The legal age for alcohol consumption in the UK is eighteen but almost all teenagers have their first drink well before this time.
Alcohol has become an instinct part of our society and some would even say a fundamental part of growing up. However, we must remember that alcohol is still a potent drug and if misused can lead to a bottomless pit of problems.
Dealing with alcohol can be one of the hardest tasks you'll face as a parent. It’s vitally important to address the issue in the right manner, as we shall now see...
Confrontation isn't the answer
Nine times out of ten, shouting at a teenager will not make them do what you want. Addressing teenage drinking with anger is counterproductive. You must always stay calm to communicate effectively. If you’re worried about your son or daughter’s drinking, tell them how you feel. Explain why you’re concerned, and try to treat them like an adult, even if they're not necessarily acting like one.
Laying down rules and regulations isn't the way to get through to a teenager. You have to listen to what they have to say and try to reach a compromise.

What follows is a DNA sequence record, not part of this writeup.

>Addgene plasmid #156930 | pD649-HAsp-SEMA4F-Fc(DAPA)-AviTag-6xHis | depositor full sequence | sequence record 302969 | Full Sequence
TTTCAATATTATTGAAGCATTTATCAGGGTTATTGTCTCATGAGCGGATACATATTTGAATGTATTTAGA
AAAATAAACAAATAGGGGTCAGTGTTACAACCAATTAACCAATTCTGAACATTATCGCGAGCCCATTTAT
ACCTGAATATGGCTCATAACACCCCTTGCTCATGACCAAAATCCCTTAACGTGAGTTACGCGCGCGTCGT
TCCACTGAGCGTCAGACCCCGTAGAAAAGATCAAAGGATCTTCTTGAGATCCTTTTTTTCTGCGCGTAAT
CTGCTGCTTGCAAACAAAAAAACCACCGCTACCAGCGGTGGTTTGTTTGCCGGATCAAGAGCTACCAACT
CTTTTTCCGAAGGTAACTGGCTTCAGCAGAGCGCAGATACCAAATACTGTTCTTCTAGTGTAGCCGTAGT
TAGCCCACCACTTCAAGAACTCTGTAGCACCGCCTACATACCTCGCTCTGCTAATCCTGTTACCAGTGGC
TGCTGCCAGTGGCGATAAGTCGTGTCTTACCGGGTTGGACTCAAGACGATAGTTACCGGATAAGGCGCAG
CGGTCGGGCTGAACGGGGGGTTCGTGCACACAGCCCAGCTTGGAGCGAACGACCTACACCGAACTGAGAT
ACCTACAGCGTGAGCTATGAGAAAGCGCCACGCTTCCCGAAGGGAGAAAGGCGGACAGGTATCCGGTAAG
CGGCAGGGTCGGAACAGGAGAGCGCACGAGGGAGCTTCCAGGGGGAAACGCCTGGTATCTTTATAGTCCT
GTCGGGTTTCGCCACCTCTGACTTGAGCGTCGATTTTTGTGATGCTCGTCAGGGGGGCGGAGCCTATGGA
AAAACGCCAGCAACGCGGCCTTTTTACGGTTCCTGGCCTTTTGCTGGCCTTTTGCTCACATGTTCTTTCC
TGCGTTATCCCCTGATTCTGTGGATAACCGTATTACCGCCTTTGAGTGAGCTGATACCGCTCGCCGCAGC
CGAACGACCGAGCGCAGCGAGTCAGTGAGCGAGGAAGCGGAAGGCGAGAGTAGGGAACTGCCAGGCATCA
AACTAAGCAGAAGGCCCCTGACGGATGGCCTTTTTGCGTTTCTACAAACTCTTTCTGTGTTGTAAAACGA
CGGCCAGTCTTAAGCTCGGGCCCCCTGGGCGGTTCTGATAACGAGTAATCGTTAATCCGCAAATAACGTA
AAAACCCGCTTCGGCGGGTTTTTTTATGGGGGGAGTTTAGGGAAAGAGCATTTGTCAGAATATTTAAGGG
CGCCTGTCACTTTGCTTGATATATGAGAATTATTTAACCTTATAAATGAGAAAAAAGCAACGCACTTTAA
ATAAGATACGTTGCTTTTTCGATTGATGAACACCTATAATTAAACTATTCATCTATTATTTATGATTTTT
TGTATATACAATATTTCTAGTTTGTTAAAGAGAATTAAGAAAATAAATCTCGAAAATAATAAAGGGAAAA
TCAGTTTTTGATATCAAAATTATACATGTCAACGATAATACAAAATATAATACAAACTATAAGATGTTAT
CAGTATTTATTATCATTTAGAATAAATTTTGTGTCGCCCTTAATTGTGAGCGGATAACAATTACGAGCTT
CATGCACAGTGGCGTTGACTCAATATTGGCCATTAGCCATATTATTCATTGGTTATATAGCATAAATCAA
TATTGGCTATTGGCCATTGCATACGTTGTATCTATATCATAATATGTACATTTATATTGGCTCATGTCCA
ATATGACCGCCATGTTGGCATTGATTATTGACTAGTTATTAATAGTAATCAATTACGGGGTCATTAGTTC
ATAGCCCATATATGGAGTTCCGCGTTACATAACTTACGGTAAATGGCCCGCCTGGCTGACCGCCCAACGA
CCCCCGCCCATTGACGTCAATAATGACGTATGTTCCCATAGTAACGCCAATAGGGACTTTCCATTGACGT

Essentially you can’t stop your son or daughter from drinking, and once they get to seventeen or eighteen you really should’t try to. Experimenting with alcohol is part of growing up. If you try to ban it, you’ll probably just encourage your child to do it even more. A more sensible approach is to educate your child about alcohol and the dangers it sometimes presents.
Education is the key
One of your main roles as a parent is to impart your life knowledge to your child. Explain all aspects of alcohol and drinking to them - everything from the dangers of drink driving to avoiding having your drink spiked. Information and awareness are the most effective tools to keep your child safe when it comes to alcohol. Make sure you use them.